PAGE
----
Leslie MacKool testified Thursday that her abusive husband dictated almost everything she did, including killing her mother.
She said Mike MacKool called her fat and ugly, forced her to wear short skirts and tight tops, told her how often to go to the gym and would hit her if she disobeyed. And when he told her to kill her mother in the hope of reaping a windfall inheritance, MacKool said, she was afraid to say no.
Had she refused, MacKool said, she believes her husband would have killed her mother and then her.
"I never wanted to do it," she said. "I didn't want to hurt her."
Leslie MacKool, 27, and Mike MacKool, 50, are charged with capital murder in the 2003 death of Janie Ballard. Prosecutors are seeking the death penalty against the husband, but not against the wife.
Mike MacKool is scheduled to go on trial June 14. Leslie MacKool has pleaded innocent by reason of mental disease or defect.
She said that, once her husband learned her father had cut her almost entirely out of his will, Mike MacKool became convinced she would inherit up to $2 million as long as Ballard died within 30 days. MacKool said her husband pestered her about killing her mother, throwing her against a wall when she initially refused to go along with the plan, and described how they argued over whether to use a shotgun or a knife.
In a soft voice, she described how, dressed all in black, she ambushed her mother while Mike MacKool, armed with a gun, waited in a car nearby. She said she only remembers stabbing Ballard a few times; her mother's body bore 70 stab wounds.
Afterward, MacKool said, she took some jewelry and a coin collection and left in her mother's car to join her husband. She said they burned the murder costume _ or at least she thought so, until her husband told her he'd hidden part of it as evidence against her should they fall under suspicion.
"That night, Mike told me I'd done a bad job," she said.
MacKool repeatedly said she was an unwilling participant.
"I didn't want to do it," she said.
On cross-examination, deputy prosecutor John Johnson sought to portray MacKool as a woman spoiled by a privileged childhood and angered that she didn't get the inheritance she had hoped. Johnson questioned her about previous questionable dealings with family and others and implied she had never taken responsibility for her actions.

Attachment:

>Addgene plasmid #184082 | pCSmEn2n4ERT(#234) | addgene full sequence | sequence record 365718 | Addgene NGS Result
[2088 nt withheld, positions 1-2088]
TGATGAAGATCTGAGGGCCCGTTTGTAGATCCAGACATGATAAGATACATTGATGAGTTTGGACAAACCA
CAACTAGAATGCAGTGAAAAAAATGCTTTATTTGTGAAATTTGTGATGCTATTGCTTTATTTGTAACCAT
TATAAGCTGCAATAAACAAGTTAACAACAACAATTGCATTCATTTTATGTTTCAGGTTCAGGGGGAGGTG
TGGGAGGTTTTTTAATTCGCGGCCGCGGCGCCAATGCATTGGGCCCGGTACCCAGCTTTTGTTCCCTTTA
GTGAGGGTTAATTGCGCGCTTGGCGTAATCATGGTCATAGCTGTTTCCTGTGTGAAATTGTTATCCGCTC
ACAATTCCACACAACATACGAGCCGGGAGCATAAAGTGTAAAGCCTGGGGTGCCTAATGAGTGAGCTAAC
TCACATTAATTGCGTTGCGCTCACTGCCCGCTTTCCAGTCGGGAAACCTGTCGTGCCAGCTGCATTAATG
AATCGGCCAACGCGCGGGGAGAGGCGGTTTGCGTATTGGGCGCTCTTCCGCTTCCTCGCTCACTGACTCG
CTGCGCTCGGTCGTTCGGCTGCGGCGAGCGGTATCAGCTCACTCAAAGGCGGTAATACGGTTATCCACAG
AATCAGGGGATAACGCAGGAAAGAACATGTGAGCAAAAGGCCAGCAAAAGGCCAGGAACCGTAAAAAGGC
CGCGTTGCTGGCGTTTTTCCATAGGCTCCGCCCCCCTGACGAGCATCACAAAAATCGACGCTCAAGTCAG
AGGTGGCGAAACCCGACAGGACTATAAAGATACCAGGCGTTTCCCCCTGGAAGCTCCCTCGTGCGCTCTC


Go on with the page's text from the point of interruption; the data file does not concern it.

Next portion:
"This is a continuation of the blame game that you've been playing all your life, isn't it?" he asked.
"I confessed. I did it," MacKool retorted.
She testified that her mother was her closest friend until she met Mike MacKool, whose tough demeanor, snazzy sports car and appearance of wealth caught her eye. But at least once a week, she said, he would get angry, call her names, punch and kick her and pull her hair. She said he even shot her with a pellet gun once.
But MacKool said she didn't try to leave her husband, who she believes killed another man in his youth.
"He made it clear that, if I ever left him, he'd find me and he'd kill me," she said.
She said she didn't attend her father's funeral because she was on a business trip with her husband and he wouldn't let her return home. She also said he made her sue her parents when he discovered her condominium was in her mother's name, and later forced her to settle for $50,000.
That lawsuit opened a rift between her and her parents, MacKool said, and led to an almost total estrangement between her and her mother. MacKool said she had not been to her parents' home in a year before visiting to check on provisions of her father's will after his Aug. 19, 2003, death.
She found that she'd been left only $25,000 of her father's $1.5 million to $2 million estate in the revised will he made after she became involved with Mike MacKool.
Leslie MacKool said that, when she finally agreed to participate in the murder, which occurred Sept. 13, 2003, she hoped to inherit enough money to allow her to leave her husband. Her attorney asked whether her confession, in her second interview with investigators, was another way of reaching the same goal.
"Yeah, in a sense," she said.
Johnson questioned whether her estrangement from her mother was the fault of both parties, implying that Ballard never ceased caring about her daughter. He had MacKool study photographs of the living room where she killed her mother and identify the numerous portraits on the walls.
MacKool identified them as photos of herself.